I’m a college junior, and I’ve been living with my parents and commuting to class by train, partly because my elderly parents need my help at home and partly because they like to keep an eye on me. I can’t participate in clubs, extracurricular activities, or go to parties because my parents feel that these things are a waste of time and I should focus on my studies. And my use of social media is limited because my parents won’t let me buy an iPhone. However, I can’t move out and support myself because I can’t get a work permit until I have a bachelor’s degree.
The upside is that under the circumstances I have the time to be a straight-A student, the downside is that I literally have zero friends because no one can accept my unusual situation. The loneliness eats away at me, but my parents don’t understand and just tell me to stop feeling sorry for myself.
Auntie, I don’t want to graduate a friendless outcast but I am stuck in this situation. Is there a way to make friends under the circumstances? And how can I deal with my frustration towards my parents? I don’t want to be an ungrateful wretch, since they are obviously footing the bill for college, but their rules are making my college years a pain.
Well, that’s for damn sure! And I’m sorry that’s the case, Sparkler. Your parents’ attitude sucks, and it’s thoroughly unreasonable. In fact, if they weren’t inflicting said attitude on you to the detriment of your happiness, I’d feel almost sorry for them. What kind of sad, sad person believes that clubs and parties and sports and music and every kind of organized socializing are just a waste of time —in other words, that there is literally no point to life except to accumulate knowledge for the purpose of academic achievement? Man, that’s bleak. (It also makes me wonder how your parents ever justified the waste of time it must have required for them to meet, date, marry, and procreate when they could have been studying.)
But knowing that you have Auntie’s utmost sympathies, here’s the thing: the fact that none of your choices in this situation are particularly appealing does not change the fact that you have choices. Yes, your parents’ rules are quite the effective cage; they essentially exclude you from socializing in most of the forums people your age use to do that. That leaves you with three options: a) to risk the consequences of breaking the rules, b) to follow them and accept the suck, or c) to remove yourself from their household and their influence so that they simply no longer apply. Those may not be great options, but they’re options all the same.
And for the record, if you wanted to take option A, I’m quite certain that nobody would blame you—and unless your parents are monitoring your every move via GPS, it seems doubtful that they’d ever find out if you were to, say, spend an extra couple hours each week playing intramural volleyball or joining a discussion group or getting a coffee with your classmates before hopping the train home. Obviously, it’s your call whether it’s worth the risk of yelling/punishment/loss of college funding to socialize against your folks’ wishes; I’m just duty-bound to point out that it’s an option, and one you’re allowed to consider. (Ditto option C; I’m not sure where you’re living that you need a permit to work and a bachelor’s degree to get it, but surely there must be people in your country who don’t have their parents’ financial support and have to work to pay their own way through college? What do they do? Could you do it, too?) But the point is, you aren’t “stuck”, as you say; nobody is forcing you to stay under your parents’ roof and obey your parents’ rules. You’re choosing this over your other options for a reason—because you don’t want a fight, or you do want the money, or [insert something I haven’t thought of here.] And that’s what you need to remind yourself when you start feeling frustrated and resentful: that this situation (draconian household rules in exchange for college cash) is just what your parents had to offer. Accepting it was your decision.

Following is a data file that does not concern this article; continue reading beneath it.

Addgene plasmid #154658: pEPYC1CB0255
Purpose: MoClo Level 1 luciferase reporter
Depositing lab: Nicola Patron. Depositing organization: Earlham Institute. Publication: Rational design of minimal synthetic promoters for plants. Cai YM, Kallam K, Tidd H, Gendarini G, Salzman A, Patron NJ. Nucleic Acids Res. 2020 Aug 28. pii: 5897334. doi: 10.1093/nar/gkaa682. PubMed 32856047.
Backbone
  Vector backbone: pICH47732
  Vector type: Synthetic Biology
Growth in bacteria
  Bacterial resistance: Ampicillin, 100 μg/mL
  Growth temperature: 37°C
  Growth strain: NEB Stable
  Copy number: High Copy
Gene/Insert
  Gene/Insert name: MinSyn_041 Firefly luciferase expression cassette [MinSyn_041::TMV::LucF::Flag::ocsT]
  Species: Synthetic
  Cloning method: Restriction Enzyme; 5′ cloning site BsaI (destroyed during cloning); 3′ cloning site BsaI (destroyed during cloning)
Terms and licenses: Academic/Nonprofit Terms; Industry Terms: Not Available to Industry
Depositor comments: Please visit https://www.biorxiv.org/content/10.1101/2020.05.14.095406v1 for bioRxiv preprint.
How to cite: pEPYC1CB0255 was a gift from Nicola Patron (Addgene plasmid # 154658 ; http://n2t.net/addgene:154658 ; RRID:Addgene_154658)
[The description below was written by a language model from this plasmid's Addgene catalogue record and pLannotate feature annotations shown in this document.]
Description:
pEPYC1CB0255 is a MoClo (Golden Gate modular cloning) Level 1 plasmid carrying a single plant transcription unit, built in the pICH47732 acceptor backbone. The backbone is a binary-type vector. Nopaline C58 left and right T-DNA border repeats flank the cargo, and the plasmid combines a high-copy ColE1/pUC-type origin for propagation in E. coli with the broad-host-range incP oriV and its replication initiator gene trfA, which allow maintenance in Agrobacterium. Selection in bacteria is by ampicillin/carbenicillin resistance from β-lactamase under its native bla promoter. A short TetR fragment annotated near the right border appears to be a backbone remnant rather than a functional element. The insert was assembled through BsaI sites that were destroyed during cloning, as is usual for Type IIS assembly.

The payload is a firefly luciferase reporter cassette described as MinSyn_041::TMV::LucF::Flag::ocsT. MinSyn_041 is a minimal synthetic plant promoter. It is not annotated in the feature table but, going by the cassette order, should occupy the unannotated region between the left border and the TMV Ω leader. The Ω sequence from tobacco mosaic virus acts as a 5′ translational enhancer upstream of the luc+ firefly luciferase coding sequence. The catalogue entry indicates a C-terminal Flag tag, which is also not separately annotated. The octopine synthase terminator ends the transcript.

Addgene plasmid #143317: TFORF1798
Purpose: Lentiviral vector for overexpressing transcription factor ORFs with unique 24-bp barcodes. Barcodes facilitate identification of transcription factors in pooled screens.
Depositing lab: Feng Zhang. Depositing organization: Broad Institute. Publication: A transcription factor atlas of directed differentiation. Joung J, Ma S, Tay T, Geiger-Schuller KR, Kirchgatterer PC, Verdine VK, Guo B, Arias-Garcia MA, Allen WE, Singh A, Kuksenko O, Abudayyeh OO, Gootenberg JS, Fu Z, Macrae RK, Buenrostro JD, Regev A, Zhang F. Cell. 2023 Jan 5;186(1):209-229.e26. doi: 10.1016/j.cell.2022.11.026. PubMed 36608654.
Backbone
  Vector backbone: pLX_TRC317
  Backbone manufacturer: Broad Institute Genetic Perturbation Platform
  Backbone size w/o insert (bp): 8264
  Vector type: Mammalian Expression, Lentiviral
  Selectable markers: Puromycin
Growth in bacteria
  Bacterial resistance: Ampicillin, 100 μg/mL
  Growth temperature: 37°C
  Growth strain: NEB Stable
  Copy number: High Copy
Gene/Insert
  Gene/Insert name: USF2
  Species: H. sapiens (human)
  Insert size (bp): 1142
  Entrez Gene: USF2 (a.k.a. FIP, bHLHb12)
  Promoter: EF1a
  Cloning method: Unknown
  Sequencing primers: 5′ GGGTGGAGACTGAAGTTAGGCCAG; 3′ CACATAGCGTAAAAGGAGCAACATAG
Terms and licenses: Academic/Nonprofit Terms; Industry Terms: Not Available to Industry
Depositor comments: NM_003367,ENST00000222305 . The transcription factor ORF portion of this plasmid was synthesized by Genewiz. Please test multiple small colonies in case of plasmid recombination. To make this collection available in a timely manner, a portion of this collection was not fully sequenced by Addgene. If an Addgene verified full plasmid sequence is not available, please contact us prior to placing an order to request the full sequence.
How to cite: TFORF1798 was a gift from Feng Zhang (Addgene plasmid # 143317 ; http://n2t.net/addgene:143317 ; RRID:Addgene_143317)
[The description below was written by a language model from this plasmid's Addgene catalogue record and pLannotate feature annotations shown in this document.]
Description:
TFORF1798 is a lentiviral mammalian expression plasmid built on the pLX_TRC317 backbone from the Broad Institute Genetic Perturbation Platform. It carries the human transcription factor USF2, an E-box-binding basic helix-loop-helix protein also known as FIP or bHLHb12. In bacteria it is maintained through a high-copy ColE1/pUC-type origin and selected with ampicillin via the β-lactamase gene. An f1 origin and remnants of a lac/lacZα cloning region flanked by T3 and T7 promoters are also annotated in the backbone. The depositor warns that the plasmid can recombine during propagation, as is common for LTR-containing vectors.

Meanwhile, it’s worth noting that your folks’ rules still leave a certain amount of room for you to develop friendly acquaintanceships with people in your classes—and to augment those relationships through the kind of social media you can access on a computer. That may not be exactly what you wanted, but it’s something, and it’s certainly a long way from being “a friendless outcast.” Having casual friendly relationships with the people you see on a daily basis can be enjoyable on its own merits, if you let it—and if you stop devoting so much time and energy to being unhappy about the ways your current social life falls short of the ideal.
In short: If living with your parents is the best of your available options, sweet pea, then choose it and find the good in your choice. Remind yourself as needed that you made it for a reason. And remember that this, too, shall pass—within a couple years, or maybe even sooner. After all, the one thing your parents’ rules do leave room for is the kind of academic overload that lets you fulfill your credit requirements and graduate a semester or even a full year ahead of time.